Welcome to today’s lesson on the brain. In this lesson today, you are going to learn about the three main areas of the brain, their functions, and also some of the brain's protective barriers. Specifically, you will look at:
The brain is the control center of our nervous system and it's divided into three main regions. We have our forebrain, midbrain, and hindbrain.
Take a look at the image below as you learn about the three main regions of the brain.
The forebrain is colored green. The forebrain is the most highly developed part of your brain, and it includes the two hemispheres of the cerebrum, the thalamus, and the hypothalamus.
The midbrain, which is the little part labeled in blue, is the smallest region of our brain. And the function of the midbrain is to relate information from the body's sensory organs to the forebrain, where that information can then be processed.
The hindbrain, in pink, is located just above the spinal cord and it includes the parts of the brain such as the medulla oblongata, the cerebellum, and the pons.
The brain is composed of three layers of meninges, and meninges are just membranes of connective tissue located between the skull and the brain.
The purpose of these three layers is to cover the central nervous system's neurons and blood vessels. It's protecting the brain, protecting those neurons and blood vessels associated with the brain.
Take a look at the diagram below to see these layers.
The first layer on the top is not one of the meninges, just skin. Below the skin, you have bone and then below that, you have the three layers of meninges.
The first layer is called the dura matter. This is a thick, leathery layer that composes the first layer of meninges found right underneath your skull. The next layer is the arachnoid matter, followed by the pia matter.
The layers of the meninges get thinner and more delicate as we move down. The first layer is very thick and leathery, the next layer is a little bit thinner and a little bit more delicate, and then the pia matter is very thin and very delicate.
Those are the protective layers and features of the brain. Some other features of the brain that serve as protective barriers are the cerebral spinal fluid, which acts to cushion the brain. Cerebral spinal fluid is actually formed from blood plasma.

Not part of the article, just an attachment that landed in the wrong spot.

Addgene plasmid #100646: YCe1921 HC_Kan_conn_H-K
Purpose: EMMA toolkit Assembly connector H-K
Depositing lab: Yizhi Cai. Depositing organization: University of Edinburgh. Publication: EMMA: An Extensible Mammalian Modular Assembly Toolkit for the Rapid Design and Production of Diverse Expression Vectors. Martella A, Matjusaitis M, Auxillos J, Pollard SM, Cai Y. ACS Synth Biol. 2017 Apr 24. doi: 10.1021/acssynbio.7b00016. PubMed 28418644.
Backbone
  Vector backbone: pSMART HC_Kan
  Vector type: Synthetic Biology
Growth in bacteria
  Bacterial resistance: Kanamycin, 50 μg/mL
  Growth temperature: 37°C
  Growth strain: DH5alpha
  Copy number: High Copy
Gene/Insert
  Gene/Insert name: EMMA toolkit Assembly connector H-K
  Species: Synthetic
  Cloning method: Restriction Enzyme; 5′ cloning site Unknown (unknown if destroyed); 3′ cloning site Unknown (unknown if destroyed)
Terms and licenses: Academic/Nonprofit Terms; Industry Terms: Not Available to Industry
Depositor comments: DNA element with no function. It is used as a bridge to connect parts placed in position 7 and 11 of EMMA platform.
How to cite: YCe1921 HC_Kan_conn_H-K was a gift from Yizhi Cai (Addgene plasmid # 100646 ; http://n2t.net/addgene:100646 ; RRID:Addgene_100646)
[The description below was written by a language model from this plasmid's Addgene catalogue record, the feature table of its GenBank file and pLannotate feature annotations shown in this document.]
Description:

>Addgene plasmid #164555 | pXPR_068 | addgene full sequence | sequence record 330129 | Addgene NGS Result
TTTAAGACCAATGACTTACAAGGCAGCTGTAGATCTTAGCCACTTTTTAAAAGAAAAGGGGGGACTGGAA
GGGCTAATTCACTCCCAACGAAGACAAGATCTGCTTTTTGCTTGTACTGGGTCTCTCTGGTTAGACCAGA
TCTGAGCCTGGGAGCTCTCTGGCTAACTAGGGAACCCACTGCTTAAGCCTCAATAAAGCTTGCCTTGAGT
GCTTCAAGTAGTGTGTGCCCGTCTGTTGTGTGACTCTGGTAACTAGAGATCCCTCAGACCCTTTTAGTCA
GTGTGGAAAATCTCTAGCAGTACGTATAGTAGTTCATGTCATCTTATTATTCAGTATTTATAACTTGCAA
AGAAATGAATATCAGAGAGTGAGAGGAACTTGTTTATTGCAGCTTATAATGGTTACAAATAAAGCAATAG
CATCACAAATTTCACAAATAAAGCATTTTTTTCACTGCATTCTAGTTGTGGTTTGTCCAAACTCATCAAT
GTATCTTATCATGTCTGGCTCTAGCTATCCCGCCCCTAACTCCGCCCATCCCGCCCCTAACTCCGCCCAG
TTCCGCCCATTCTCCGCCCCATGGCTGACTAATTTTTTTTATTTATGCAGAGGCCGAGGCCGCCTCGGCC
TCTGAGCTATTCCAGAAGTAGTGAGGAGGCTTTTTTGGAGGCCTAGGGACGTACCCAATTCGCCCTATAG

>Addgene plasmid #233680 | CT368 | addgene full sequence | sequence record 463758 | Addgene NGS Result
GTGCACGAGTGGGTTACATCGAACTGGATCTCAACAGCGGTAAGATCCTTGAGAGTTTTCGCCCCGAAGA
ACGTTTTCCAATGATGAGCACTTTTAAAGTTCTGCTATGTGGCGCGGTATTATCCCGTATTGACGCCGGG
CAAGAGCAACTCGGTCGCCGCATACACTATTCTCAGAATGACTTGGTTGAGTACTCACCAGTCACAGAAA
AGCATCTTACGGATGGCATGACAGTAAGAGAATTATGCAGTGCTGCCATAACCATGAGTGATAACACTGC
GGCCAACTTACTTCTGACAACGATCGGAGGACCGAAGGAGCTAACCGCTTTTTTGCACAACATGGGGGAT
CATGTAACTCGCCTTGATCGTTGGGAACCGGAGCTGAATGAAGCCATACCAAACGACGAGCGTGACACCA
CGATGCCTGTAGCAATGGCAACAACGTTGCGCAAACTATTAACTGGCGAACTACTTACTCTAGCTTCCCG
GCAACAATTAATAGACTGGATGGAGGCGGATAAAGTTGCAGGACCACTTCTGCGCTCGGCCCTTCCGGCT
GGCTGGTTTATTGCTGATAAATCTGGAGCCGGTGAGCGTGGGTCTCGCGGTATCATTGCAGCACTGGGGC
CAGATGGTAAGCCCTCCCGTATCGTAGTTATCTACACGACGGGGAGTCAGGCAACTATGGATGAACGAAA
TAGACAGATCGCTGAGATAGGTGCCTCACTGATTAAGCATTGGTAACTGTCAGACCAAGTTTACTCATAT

The blood-brain barrier controls what blood-borne substances are allowed to enter the cerebral spinal fluid.
The reason the blood-brain barrier is protective and can control what substances can enter the cerebral spinal fluid is because the capillary walls of the barrier are much less permeable to substances than other capillaries found in your body. It helps to control the spread of viruses, toxins, bacteria from having contact with the brain. You don't want those materials entering your cerebral spinal fluid because your brain is such an important part of our nervous system, and of your entire body, that you need to make sure that whatever is entering is controlled.
However, the blood brain barrier doesn't protect your hypothalamus, and the reason for that is because your hypothalamus needs to be exposed to your bloodstream so it can monitor the chemical makeup and the temperature of your blood in order to help maintain homeostasis.
This lesson has been an overview on the brain's three regions: the forebrain, the midbrain, and the hindbrain. It has also been an overview of the brain’s protective areas and the blood brain barrier.
Keep up the learning and have a great day!
Source: THIS WORK IS ADAPTED FROM SOPHIA AUTHOR AMANDA SODERLIND
A barrier created by a glial cell called astrocytes; the blood-brain-barrier only allows a small amount of materials from the blood to enter the inside of the brain; plays a role in protecting neurons and creating a stable environment inside of the brain.
A fluid similar to plasma that is created by the brain; it washes the internal brain of metabolic waste and plays a minor role in cushioning the brain.
The largest part of the brain that consists of the cerebral hemispheres and all of the structures contained within them.
The area of the brain that consists of the cerebellum, pons, and medulla oblongata.
The protective connective tissue found on the outside of the brain and spinal cord; consists of three layers: dura mater, arachnoid mater, pia mater.
The area of the brain that connects the hindbrain to the forebrain; also the top structure of the brain stem.